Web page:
On our journey to Peru: Heart of the Pachamama with Puma Quispe Singona, pilgrims are offered two opportunities to sit in a ceremony with the psychedelic cactus San Pedro with a Peruvian medicine man. These ceremonies are guided and led by Andean medicine man Puma Quispe Signona and provide participants with the opportunity to deepen their spiritual connections and release any emotional baggage they may be carrying. Here’s what one pilgrim had to say of their experience in Peru with Puma:
“It was a fantastic experience never to forget. Puma is a true leader, spiritual guide and healer who sheds light on the path of the soul. It was of great help for my personal and spiritual development.”
What is San Pedro (Wachuma)?
San Pedro is a cactus that is native to the Andes mountains of South America, in particular Argentina, Bolivia, Colombia, Chile, Ecuador and Peru. It contains the psychoactive compound, mescaline, and is known for being an empathogenic substance, in that it can promote radical introspection, and heart-opening, emotional releasing experiences. While it is illegal to grow many other psychoactive plants in the US, it is legal to grow the San Pedro cactus and you will often see them growing in people’s gardens.
The history of its usage
Historical San Pedro has been used by Native Andean communities as a healing and spiritual tool for thousands of years. The earliest known date of usage comes from a rock carving that has been dated back to around 1300BC. San Pedro is so praised by native Andean cultures that when colonization suppressed its usage, they continued to partake in private ceremonies, and considered the medicine as “Materia Prima” which is “a formless primeval substance regarded as the original material of the universe.”
Traditionally, San Pedro was consumed orally, and they believed that once it took effect, the Shaman could sense the ailments of others and help to diagnose and treat the condition. Wachuma has been used to heal many illnesses such as cancer, diabetes, fevers, and high blood pressure and is a powerful antimicrobial that inhibits 18 or more penicillin-resistant bacteria.
What to expect from a San Pedro ceremony with a Peruvian medicine man.
On our journey, we ensure that the San Pedro ceremonies are safe and expansive. They are led by Native healers and medicine men to create an experience that will lead to emotional healing and a deep connection to yourself. Our first opportunity to work with this plant medicine comes after a morning of sacred ceremonies, healing rituals and discussions on the Andean Cosmovision and traditional Andean Healing Arts. These ceremonies will be led by Puma, as well as two special healers, Don Sebastian and Mama Irene. These two healers come from two different native lineages. Don Sebastian is a Q’ero Master with pure energy and wisdom from the lineage of the Q’ero People, while Mama Irene, comes from a different Andean lineage, closer to the rainbow lineage. Along with Puma, they aim to create an environment that is conducive to inner exploration and growth and will be there to guide you through any journey this plant medicine takes you on.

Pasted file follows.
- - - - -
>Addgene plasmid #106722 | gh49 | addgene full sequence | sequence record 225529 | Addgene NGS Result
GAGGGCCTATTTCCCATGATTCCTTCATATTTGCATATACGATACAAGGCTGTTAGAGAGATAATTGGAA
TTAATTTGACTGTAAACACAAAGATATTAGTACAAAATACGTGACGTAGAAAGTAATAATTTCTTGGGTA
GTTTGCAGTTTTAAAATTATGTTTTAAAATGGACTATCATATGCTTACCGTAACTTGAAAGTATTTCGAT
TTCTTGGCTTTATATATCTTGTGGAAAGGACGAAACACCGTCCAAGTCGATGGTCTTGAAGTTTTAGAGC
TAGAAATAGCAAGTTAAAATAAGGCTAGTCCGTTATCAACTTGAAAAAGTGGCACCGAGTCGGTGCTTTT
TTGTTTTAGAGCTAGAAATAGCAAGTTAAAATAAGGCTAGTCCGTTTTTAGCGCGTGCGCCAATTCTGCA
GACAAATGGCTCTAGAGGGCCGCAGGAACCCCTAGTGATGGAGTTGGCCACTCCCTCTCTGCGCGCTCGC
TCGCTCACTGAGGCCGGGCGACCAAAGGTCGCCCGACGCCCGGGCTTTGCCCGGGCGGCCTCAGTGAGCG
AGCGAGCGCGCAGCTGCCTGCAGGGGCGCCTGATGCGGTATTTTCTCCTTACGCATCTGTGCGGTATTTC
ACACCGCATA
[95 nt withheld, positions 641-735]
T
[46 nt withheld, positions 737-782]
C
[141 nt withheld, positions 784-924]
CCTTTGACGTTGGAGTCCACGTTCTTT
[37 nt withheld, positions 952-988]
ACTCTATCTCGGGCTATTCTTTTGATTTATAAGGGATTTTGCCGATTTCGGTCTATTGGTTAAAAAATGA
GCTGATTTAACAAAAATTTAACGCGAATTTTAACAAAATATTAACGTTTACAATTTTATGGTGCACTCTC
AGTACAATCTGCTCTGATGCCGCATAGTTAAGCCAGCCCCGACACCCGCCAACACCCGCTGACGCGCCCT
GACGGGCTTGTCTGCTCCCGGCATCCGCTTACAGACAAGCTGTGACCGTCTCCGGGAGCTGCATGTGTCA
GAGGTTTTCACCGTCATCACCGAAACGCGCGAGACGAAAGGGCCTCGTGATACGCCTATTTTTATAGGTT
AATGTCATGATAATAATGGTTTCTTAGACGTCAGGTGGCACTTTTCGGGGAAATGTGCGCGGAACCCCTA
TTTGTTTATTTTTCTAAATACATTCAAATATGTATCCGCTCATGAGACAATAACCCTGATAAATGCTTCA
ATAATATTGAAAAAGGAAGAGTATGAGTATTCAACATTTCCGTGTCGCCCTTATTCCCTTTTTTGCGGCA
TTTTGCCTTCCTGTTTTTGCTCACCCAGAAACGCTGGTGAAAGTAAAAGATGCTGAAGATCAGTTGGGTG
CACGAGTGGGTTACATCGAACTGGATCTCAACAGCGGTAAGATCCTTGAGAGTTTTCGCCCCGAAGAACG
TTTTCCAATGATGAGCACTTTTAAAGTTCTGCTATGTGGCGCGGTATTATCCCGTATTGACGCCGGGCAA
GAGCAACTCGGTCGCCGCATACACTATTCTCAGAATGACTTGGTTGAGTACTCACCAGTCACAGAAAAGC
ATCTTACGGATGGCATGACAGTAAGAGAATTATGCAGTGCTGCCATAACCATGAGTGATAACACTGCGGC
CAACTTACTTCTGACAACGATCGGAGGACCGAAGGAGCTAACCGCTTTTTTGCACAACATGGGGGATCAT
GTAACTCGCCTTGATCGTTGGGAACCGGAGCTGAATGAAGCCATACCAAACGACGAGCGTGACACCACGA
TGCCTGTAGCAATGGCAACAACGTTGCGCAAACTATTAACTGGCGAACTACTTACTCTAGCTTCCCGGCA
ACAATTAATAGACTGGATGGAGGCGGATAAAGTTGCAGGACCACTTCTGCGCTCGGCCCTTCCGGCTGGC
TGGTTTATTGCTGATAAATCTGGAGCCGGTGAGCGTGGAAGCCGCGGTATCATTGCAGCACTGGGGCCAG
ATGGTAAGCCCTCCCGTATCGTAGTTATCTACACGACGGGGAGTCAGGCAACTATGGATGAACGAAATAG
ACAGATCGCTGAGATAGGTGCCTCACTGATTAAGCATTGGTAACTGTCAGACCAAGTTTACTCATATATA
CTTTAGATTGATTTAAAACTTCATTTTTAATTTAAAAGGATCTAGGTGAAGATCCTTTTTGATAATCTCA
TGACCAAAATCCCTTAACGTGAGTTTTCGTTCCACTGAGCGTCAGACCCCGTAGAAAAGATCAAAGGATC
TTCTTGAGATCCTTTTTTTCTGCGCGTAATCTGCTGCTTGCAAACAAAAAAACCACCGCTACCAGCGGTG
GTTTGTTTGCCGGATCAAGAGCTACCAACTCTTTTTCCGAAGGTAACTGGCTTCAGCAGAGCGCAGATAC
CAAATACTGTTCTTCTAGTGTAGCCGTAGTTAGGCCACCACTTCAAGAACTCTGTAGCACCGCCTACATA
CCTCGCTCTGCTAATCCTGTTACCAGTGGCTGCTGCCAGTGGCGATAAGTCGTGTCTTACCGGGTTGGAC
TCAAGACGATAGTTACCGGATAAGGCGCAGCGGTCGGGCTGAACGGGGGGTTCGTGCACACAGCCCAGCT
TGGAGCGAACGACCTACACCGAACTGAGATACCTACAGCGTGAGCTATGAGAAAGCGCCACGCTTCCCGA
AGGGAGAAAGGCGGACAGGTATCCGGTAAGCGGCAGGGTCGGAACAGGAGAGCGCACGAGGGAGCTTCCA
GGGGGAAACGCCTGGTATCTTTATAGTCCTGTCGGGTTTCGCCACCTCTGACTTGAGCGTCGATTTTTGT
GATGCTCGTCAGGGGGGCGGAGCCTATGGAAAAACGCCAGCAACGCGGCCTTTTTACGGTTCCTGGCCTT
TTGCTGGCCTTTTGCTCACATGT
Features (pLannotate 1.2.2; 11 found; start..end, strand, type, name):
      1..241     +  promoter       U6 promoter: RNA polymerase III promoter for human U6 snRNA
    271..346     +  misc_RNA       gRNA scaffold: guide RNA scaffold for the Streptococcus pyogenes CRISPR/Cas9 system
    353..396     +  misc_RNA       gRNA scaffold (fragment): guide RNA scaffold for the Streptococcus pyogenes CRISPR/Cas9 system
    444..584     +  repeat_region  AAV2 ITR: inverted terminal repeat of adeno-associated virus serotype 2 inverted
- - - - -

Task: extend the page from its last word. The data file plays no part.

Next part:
The second opportunity for partaking in a San Pedro ceremony will occur towards the end of the 11-day journey on the Uros Islands. Both of these ceremonial experiences are designed to release emotions and can be used to heal the heart in times of extreme pain or emotional hurt.
While many people choose to consume San Pedro without shamans and in less ceremonial settings, we believe it is essential to use this medicine in the traditional ways. By sitting in a ceremony with medicine men and women, you can journey into yourself and the universe knowing you are safe and held. These healers are also able to help you reconnect with the ancestral energy that is ready to help you heal and transform your lives for the better. Ceremonies are designed and led to guide you specifically and at the end of your time with these healers, the intention is that you feel a sense of lightness, clarity and connection to yourself and everything around you.
Many report feelings of sensitivity to light and the perception of people and things ‘radiating’ light, the resurgence of forgotten memories, and emotions including laughter, joy and love. Some more uncomfortable emotions can also be experienced as well as releasing through crying, but having healers nearby will ensure you can navigate through these lessons safely.
By partaking in these optional ceremonies on our journey, you’ll be able to get the most out of the experience and deepen your connection with the landscape and history of the country you are journeying through.
With the guidance of our healers and medicine man, these San Pedro ceremonies should be a life-changing, expansive experience and the lessons and insights you will gain should help you even when you return back home.